IHBC CPD boost from DBW: Invitation to Tender for construction contracts

DBW bannerDesigning Buildings Wiki (DBW) – IHBC’s partner in our Conservation Wiki  – has reviewed content of an Invitation to Tender for Construction Contracts.

DBW writes:

Introduction
An invitation to tender (ITT) is a formal invitation to make an offer for the supply of goods or services. It might be issued for a range of contracts, including:

  • Equipment supply.
  • Design by contractors.
  • Trade contractors.
  • Works contractors.
  • Main construction contractors.
  • Demolition or enabling works.

An invitation to tender may follow an assessment of pre-qualification questionnaires (PQQs) received by the client in response to an advert they posted, and perhaps a pre-tender interview. The purpose of pre-qualification questionnaires and pre-tender interviews is to produce a shortlist of suppliers who are deemed most appropriate for the project and who will then be invited to tender. This avoids time being wasted preparing and assessing inappropriate tenders.

What should an invitation to tender include?
An invitation to tender will include information describing the goods or services required in sufficient detail to enable the tenderer to prepare an accurate tender that is in a prescribed format so that it is easy to compare with other tenders. An invitation to tender might include:

  • Letter of invitation to tender.
  • Form of tender.
  • Preliminaries (including pre-construction information and site waste management plan).
  • Form of contract, contract conditions and amendments.
  • Employer’s information requirements and BIM protocol.
  • Tender pricing document (or form of contract sum analysis on design and build projects)
  • Drawing schedule.
  • Design drawings.
  • Prescriptive or performance specifications (on public projects, tender documentation may include an output-based specification rather than prescriptive or performance specifications and drawings).
  • Instructions to tenderers explaining the tender process.
  • The timescale for the tender process (including the address and time for the return of tenders).
  • An explanation of how queries will be dealt with.
  • The evaluation process and any evaluation criteria.
  • The submission required in response to the invitation to tender.
  • Policy in relation to alternative or non-compliant bids.
  • Policy for providing feedback to unsuccessful tenderers.

Responding to an invitation to tender
In response to an ITT, invited tenderers (bidders) will submit their tender, which will include their price for supplying the goods or services along with proposals for how the clients requirements will be satisfied.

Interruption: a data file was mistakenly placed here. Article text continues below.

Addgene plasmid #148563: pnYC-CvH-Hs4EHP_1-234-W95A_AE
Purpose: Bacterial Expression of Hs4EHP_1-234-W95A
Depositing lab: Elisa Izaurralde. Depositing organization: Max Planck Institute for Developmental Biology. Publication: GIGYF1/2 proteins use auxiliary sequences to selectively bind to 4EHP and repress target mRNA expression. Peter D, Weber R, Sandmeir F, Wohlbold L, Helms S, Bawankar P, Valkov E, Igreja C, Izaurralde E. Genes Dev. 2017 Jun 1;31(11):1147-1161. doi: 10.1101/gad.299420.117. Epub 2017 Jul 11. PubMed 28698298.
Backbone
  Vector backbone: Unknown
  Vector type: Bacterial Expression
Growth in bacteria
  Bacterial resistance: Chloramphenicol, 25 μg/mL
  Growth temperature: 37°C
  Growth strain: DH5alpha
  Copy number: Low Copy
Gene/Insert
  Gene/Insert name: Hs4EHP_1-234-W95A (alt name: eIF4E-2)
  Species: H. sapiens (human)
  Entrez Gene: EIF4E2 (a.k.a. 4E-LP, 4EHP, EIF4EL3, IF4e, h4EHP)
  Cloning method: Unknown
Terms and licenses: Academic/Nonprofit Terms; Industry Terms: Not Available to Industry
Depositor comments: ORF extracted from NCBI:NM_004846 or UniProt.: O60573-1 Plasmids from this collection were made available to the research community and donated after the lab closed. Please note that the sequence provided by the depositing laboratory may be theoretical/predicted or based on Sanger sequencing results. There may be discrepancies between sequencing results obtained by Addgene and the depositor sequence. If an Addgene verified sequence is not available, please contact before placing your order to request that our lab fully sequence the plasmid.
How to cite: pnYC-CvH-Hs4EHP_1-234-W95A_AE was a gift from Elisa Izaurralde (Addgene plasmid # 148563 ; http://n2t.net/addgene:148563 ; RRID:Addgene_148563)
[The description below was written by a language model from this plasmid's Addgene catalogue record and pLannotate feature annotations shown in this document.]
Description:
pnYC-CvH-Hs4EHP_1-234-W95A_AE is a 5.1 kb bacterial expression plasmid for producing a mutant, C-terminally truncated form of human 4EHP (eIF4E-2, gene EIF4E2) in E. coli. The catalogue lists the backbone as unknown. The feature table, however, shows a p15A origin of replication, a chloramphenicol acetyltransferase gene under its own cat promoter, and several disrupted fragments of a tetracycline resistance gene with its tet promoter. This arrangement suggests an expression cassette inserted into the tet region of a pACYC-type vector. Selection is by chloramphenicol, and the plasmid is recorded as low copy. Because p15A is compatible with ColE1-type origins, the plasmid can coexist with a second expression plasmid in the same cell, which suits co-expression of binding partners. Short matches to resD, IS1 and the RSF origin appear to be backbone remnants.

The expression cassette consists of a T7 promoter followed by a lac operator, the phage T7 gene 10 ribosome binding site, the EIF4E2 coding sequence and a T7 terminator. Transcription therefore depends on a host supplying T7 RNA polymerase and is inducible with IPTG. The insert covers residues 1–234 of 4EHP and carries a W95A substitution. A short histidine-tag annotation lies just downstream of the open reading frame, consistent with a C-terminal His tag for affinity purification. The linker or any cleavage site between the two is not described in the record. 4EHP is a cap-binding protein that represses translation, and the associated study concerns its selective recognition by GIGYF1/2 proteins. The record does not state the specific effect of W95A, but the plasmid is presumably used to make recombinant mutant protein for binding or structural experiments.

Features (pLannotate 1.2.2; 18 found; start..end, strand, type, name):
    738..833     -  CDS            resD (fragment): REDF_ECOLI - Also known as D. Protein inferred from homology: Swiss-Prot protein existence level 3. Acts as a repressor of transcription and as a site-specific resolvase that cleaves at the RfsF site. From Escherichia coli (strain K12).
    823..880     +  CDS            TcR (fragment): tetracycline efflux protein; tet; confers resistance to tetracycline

The precise content of tenders will vary considerably depending on the procurement route, however they might include:

  • A tender return slip, with details of the contract, including information such as return address and tender checklist;
  • A completed tender pricing document (or contract sum analysis on design and build projects);
  • Schedules of rates;
  • An initial construction phase plan;
  • Any design proposals or method statements that have been requested;
  • Programme;
  • Procedures to be adopted, such as procurement procedures and cost management procedures;
  • Demonstration of capability, for example design capability, systems used etc;
  • A BIM execution plan – if building information modelling is being used;
  • Key project personnel, which may require submission of CVs;
  • Management organisation;
  • Plant and labour resources and availability;
  • Prior experience, and
  • References.

See also: Common mistakes in construction tenders. Alternative or non-compliant proposals, sometimes referred to as ‘variant bids’ may be submitted if the tenderer believes that what they are proposing offers better value for money. However, non-compliant proposals should only be submitted if they have been requested and should be accompanied by a compliant proposal. For more information, see Variant bid.

NB: For as long as the UK is in the EU, public projects or publicly-subsidised projects may be subject to OJEU procurement procedures, enacted in the UK by The Public Contracts Regulations. The regulations set out rules requiring that contracts must be advertised in the Official Journal of the EU (OJEU) (The requirements for OJEU Contract Notices can be found at simap). This is of particular importance because the time taken to advertise contracts can be up to 52 days. The regulations also describe allowable procedures for the selection of contractors.

NB: For private finance initiative (PFI) projects, see Invitation to Negotiate.